I remember the rivalries as Mary was selected, less feisty than some I've seen recently – and usually chosen for her ability to sit still for long periods. My own mother, I'm sure, would have wangled a morning off work to see my star comic turn as the innkeeper.
At six, though, I don't think I was aware that the venerable tradition of the Nativity play stretches back centuries. It probably has its origins in the medieval mystery plays held from time to time in cities such as Chester and York. These were ways of explaining Bible stories to the local folk who were largely unable to read the original text themselves. Many stories were dramatised and produced by craft guilds and other associations, often hammering home the moral and religious purpose.
Quite how the Nativity morphed into a school play is not clear, but it seems likely to have been connected with the increase in the number of schools during the late 19th century. Perhaps Victorian school teachers were using their pupils to provide religious education to illiterate working-class parents?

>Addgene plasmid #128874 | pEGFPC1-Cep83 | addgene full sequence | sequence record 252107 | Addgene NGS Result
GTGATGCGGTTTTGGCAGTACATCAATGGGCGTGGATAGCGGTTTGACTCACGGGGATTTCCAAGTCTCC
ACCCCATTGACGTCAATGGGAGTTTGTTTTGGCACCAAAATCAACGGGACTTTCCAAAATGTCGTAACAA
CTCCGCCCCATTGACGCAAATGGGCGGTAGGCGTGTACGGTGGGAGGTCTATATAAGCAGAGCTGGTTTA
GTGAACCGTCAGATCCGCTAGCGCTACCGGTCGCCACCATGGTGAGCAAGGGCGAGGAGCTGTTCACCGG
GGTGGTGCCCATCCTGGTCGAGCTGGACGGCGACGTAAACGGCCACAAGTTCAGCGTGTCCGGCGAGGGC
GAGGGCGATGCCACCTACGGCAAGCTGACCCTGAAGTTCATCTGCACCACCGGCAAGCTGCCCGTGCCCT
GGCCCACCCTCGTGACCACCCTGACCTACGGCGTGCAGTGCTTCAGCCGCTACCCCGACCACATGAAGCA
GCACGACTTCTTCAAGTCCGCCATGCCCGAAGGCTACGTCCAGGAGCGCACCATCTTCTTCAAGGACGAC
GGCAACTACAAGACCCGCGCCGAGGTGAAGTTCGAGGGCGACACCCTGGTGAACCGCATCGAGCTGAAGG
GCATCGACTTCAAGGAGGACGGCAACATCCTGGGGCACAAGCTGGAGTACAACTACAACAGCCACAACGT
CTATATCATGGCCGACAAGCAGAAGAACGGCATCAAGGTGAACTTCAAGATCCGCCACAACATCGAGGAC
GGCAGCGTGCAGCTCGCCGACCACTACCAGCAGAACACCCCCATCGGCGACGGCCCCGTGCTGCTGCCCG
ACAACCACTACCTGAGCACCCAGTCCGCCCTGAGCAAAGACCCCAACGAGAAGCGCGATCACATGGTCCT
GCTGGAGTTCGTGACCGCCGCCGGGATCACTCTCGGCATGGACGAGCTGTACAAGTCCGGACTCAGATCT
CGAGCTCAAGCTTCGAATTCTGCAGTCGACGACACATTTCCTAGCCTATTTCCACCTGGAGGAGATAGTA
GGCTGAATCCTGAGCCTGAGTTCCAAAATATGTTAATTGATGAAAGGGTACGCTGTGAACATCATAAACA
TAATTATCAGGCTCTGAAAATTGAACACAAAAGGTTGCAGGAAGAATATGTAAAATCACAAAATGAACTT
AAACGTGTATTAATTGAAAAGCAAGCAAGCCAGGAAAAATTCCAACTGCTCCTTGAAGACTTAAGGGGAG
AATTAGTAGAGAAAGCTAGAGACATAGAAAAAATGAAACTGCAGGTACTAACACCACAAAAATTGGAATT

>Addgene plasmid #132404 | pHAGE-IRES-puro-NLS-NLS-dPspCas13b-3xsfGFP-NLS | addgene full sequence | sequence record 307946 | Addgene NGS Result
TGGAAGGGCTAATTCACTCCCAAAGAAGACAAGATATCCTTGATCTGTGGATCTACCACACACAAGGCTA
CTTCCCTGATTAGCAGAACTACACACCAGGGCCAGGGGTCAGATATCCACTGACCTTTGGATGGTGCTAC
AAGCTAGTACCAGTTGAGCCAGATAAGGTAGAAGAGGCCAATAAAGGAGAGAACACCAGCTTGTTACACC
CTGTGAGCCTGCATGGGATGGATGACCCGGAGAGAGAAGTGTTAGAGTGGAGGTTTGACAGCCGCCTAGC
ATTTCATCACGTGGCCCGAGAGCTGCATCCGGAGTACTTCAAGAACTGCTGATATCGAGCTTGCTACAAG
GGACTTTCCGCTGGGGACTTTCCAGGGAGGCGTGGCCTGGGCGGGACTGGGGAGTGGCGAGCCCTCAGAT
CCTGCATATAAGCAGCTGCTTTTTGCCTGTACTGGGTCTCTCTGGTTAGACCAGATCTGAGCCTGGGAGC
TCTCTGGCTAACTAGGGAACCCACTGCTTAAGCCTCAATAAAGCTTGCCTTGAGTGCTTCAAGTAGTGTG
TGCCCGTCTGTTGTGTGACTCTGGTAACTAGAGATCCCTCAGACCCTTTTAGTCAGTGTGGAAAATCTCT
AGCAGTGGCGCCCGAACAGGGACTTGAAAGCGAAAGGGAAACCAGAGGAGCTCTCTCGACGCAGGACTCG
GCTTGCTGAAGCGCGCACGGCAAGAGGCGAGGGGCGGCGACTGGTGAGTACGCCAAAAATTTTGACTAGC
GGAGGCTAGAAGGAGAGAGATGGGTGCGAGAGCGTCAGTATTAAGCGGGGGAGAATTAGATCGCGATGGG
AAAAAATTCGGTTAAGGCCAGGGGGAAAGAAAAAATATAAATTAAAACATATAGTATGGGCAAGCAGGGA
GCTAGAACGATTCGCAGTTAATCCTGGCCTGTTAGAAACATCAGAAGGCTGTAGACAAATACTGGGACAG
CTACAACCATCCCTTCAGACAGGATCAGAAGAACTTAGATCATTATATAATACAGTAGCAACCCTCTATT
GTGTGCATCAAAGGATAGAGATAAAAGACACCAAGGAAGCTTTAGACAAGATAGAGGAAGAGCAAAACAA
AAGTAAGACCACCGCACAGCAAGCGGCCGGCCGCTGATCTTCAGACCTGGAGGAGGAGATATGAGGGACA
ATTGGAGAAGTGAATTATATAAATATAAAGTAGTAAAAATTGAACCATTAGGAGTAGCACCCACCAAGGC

The earliest reference to a Nativity play so far found in the Archdiocesan archives dates from the 1930s. But by the time the Catholic Pictorial was launched in 1962, the Nativity seems to have become a well-established event in the school calendar. That allowed our photographers to record costumed casts up and down Lancashire and throughout Liverpool, and the editions published in December and January might well feature a younger version of you.
This photograph shows the children of St James's Infant School at Orrell, near Wigan, as featured in our issue from 23 December 1979. The school's head at that time was Mr Doherty.
Back copies of the Catholic Pictorial may be seen by appointment in the reading room of the Archdiocesan archives at the Metropolitan Cathedral.